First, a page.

Engineers are key to building a better tomorrow


Optimistic closing session of the FIDIC Global Infrastructure Conference looks forward with confidence and hope.

Malani Padayachee-Saman, CEO of engineering consultancy MPAMOT in South Africa, said that she wanted to be an instrument of change for safeguarding the future of the next generation.

Speaking at the final session of the FIDIC Global Infrastructure Conference session on Engineering the future – Building a better tomorrow for a sustainable industry on 13 September 2022, Padayachee-Saman said that as a mother she felt this responsibility all the more keenly.

She said that the industry could not ignore the glaring inequalities in the world because the work of the engineering and construction sector had it within its power to address them. “If we are to create more role models, we need to highlight the fact that engineering is a portable skill and one that can be applied to a range of areas of work,” she said.

She also said that the industry needed to involve young professionals at all levels of the industry to bring about change. This needed to include diversity and inclusion, especially of women, to drive that change even faster.

Joining the session online, Richard Robinson, CEO for UK and Europe at Atkins SNC Lavalin, made the point that the world had seen five significant megatrends and challenges in an unprecedented short period of time which has meant that the industry has had to adapt at a pace never seen before. This creates specific challenges for engineering and construction firms on a global basis.

Robinson also said that the projects firms like his undertake are changing the world and this should mean that the sector is even more important for the younger generation to want to work in and this provides a great opportunity for the sector.

Robin Greenleaf, chair emeritus of the American Council of Engineering Companies, said the industry and businesses needed to prepare for the future now, because if they didn’t then people weren’t doing their jobs. It really was crucial for the industry to promote itself in a way that made young people in particular want to consider engineering and construction as a future career, Greenleaf said. That’s something that she would be focused on and was a key takeaway from the FIDIC conference for her.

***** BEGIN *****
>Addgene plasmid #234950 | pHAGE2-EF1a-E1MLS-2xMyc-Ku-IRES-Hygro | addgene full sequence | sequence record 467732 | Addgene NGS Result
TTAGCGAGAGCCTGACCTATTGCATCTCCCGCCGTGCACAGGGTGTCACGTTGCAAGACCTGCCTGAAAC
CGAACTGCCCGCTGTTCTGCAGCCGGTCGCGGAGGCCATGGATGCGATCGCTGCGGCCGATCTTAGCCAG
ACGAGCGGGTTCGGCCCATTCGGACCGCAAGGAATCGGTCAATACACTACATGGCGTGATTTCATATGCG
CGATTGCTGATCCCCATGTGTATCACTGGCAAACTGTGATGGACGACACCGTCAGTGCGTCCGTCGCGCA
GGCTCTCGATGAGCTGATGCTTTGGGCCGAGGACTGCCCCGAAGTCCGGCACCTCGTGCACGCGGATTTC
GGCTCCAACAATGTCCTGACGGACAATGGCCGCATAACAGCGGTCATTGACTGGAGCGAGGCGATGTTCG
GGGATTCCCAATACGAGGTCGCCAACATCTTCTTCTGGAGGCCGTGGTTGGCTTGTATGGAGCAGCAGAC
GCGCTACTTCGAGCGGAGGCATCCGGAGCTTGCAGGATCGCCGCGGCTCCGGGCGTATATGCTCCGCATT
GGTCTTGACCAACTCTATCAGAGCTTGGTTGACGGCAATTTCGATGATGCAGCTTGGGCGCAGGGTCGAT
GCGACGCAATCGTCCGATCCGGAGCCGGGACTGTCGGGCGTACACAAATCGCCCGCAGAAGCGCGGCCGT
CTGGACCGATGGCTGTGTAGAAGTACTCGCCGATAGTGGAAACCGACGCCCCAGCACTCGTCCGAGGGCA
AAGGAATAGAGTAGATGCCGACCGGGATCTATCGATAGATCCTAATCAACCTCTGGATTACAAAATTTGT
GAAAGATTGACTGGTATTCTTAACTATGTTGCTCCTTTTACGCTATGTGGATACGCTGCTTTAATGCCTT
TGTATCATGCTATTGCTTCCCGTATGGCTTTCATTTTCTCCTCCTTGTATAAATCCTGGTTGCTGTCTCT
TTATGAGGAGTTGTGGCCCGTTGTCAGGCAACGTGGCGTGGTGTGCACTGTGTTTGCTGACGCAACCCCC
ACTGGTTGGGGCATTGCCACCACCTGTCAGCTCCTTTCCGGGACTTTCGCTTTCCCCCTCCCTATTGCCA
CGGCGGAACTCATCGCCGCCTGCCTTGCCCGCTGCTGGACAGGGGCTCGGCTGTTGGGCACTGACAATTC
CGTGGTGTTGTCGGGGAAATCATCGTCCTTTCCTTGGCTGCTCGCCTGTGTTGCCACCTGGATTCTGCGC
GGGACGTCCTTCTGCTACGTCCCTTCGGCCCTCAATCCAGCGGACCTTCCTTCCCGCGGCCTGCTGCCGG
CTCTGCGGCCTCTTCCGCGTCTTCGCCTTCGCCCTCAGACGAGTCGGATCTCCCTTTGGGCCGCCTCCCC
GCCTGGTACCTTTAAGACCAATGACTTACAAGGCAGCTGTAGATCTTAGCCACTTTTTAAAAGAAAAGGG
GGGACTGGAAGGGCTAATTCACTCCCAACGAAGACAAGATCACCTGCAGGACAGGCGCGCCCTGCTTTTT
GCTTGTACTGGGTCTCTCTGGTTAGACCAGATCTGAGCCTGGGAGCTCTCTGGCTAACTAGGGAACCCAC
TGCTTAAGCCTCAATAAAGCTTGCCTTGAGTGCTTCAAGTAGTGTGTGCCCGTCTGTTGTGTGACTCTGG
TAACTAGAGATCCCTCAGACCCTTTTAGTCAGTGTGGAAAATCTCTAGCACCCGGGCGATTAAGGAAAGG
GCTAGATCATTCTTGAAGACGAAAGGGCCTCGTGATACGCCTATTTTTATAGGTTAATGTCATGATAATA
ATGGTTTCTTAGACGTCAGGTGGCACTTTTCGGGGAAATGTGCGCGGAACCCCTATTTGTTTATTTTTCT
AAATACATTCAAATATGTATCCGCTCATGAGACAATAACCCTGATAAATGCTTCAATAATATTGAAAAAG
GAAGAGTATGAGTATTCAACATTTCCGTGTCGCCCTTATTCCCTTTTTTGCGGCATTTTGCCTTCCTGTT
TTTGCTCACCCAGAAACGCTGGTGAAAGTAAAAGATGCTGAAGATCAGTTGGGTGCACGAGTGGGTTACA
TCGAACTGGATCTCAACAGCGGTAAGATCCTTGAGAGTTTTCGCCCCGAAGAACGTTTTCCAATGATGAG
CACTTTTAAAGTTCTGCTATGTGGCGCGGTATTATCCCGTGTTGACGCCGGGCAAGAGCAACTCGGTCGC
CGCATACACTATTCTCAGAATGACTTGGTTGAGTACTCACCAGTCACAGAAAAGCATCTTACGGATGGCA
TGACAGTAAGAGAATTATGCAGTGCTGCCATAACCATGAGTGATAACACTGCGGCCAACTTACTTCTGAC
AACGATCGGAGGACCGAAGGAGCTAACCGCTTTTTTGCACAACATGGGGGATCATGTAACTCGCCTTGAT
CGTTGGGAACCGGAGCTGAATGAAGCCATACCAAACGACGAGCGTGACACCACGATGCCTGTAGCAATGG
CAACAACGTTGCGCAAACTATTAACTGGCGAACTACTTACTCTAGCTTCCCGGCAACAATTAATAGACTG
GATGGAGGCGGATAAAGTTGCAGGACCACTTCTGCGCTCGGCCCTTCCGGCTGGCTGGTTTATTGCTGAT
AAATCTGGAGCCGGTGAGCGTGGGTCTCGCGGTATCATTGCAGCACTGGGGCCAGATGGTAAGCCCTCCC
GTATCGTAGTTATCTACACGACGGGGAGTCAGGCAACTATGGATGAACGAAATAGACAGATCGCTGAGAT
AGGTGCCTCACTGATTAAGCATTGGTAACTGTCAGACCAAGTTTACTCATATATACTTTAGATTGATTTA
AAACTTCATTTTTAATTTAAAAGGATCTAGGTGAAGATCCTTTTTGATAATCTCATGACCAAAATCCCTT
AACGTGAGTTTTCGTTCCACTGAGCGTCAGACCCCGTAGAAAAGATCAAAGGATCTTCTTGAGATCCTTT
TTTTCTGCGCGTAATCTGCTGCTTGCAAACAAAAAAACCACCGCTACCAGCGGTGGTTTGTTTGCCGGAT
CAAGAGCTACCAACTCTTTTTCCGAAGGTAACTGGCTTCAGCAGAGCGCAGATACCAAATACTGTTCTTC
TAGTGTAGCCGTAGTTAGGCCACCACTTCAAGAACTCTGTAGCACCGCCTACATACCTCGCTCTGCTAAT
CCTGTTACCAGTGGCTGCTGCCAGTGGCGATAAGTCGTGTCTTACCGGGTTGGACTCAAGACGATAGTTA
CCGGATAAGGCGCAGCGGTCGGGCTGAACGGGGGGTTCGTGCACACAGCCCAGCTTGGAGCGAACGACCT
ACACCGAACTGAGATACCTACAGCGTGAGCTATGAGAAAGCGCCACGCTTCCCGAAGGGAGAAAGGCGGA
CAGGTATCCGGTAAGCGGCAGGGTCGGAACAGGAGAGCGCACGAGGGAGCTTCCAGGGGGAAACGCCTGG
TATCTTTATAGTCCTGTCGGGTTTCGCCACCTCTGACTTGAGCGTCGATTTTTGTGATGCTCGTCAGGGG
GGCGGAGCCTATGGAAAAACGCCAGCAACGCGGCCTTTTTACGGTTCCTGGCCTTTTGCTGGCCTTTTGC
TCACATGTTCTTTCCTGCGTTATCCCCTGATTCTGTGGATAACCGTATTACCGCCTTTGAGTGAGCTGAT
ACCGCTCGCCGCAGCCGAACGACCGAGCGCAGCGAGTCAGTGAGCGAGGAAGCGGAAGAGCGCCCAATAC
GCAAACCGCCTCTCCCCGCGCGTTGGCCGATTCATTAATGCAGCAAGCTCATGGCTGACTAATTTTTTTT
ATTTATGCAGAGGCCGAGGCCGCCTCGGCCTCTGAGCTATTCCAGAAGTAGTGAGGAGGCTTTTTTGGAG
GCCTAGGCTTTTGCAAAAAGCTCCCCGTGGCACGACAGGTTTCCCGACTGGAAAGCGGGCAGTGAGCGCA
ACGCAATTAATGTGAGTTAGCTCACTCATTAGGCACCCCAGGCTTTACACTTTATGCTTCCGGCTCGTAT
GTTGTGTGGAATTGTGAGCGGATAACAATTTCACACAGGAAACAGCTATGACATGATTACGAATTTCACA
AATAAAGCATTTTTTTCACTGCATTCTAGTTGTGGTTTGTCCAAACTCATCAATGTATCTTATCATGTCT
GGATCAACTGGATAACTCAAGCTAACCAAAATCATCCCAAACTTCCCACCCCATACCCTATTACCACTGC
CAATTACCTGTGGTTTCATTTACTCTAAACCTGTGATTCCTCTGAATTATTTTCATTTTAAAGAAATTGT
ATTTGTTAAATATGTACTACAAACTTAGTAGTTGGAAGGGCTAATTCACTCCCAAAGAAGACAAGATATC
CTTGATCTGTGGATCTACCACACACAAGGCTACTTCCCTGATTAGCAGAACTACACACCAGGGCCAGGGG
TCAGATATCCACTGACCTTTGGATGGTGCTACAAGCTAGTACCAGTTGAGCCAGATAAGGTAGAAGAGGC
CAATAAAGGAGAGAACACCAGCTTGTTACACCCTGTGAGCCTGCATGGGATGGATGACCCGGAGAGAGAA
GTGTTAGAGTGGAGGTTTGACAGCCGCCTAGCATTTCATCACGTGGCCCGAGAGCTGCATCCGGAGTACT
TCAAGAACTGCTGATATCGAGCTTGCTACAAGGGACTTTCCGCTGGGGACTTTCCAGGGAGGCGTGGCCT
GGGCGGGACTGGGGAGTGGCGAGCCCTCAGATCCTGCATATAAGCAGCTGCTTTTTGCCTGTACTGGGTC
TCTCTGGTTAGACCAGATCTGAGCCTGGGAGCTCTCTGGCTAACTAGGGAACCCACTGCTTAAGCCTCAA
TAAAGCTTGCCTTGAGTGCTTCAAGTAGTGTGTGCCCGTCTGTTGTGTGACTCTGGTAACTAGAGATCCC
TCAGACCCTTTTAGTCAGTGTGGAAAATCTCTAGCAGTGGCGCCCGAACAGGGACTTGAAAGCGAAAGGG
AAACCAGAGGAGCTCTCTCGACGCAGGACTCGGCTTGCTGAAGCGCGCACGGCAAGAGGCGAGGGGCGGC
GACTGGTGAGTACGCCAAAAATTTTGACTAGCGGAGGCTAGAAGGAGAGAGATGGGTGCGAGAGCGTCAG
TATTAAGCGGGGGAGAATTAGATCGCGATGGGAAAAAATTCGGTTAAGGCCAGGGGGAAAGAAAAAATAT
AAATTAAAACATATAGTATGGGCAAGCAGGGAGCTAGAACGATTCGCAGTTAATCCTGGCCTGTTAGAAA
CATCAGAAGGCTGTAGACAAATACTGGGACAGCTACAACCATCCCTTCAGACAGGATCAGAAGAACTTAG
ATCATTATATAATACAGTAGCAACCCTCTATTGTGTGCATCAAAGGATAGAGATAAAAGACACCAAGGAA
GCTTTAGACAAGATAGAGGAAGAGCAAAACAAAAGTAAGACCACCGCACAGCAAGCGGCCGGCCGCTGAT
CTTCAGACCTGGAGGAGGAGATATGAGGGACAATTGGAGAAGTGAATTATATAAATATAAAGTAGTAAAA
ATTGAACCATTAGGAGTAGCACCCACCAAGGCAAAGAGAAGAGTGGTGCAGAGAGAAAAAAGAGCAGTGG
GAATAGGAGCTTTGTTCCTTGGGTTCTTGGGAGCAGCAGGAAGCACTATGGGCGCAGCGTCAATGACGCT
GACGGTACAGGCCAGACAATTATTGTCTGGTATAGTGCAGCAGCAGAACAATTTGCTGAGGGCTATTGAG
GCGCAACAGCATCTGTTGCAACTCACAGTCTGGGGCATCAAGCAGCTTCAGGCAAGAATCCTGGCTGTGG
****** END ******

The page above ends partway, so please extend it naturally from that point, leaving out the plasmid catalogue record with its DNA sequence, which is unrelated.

José Joaquín Ortiz García, chairman of Joyco, said that it was important for companies to highlight their purpose in a way that demonstrated the real and lasting difference they made to society and to peoples lives as this would help make the industry even more attractive to new entrants.

Mads Rasmussen, associate project and market director at COWI, agreed and also concurred with the session chair John Gamble, president and CEO of the Association of Consulting Engineering Companies – Canada, that candidates for new roles were as much interviewing the company as much as the company was interviewing the applicant for the job.

Rasmussen also said it was imperative for the industry to go out and influence the next generation and look out of the box to recruit other disciplines and experts to provide the human resources needed to build a better tomorrow based on a sustainable approach that could transform people’s lives.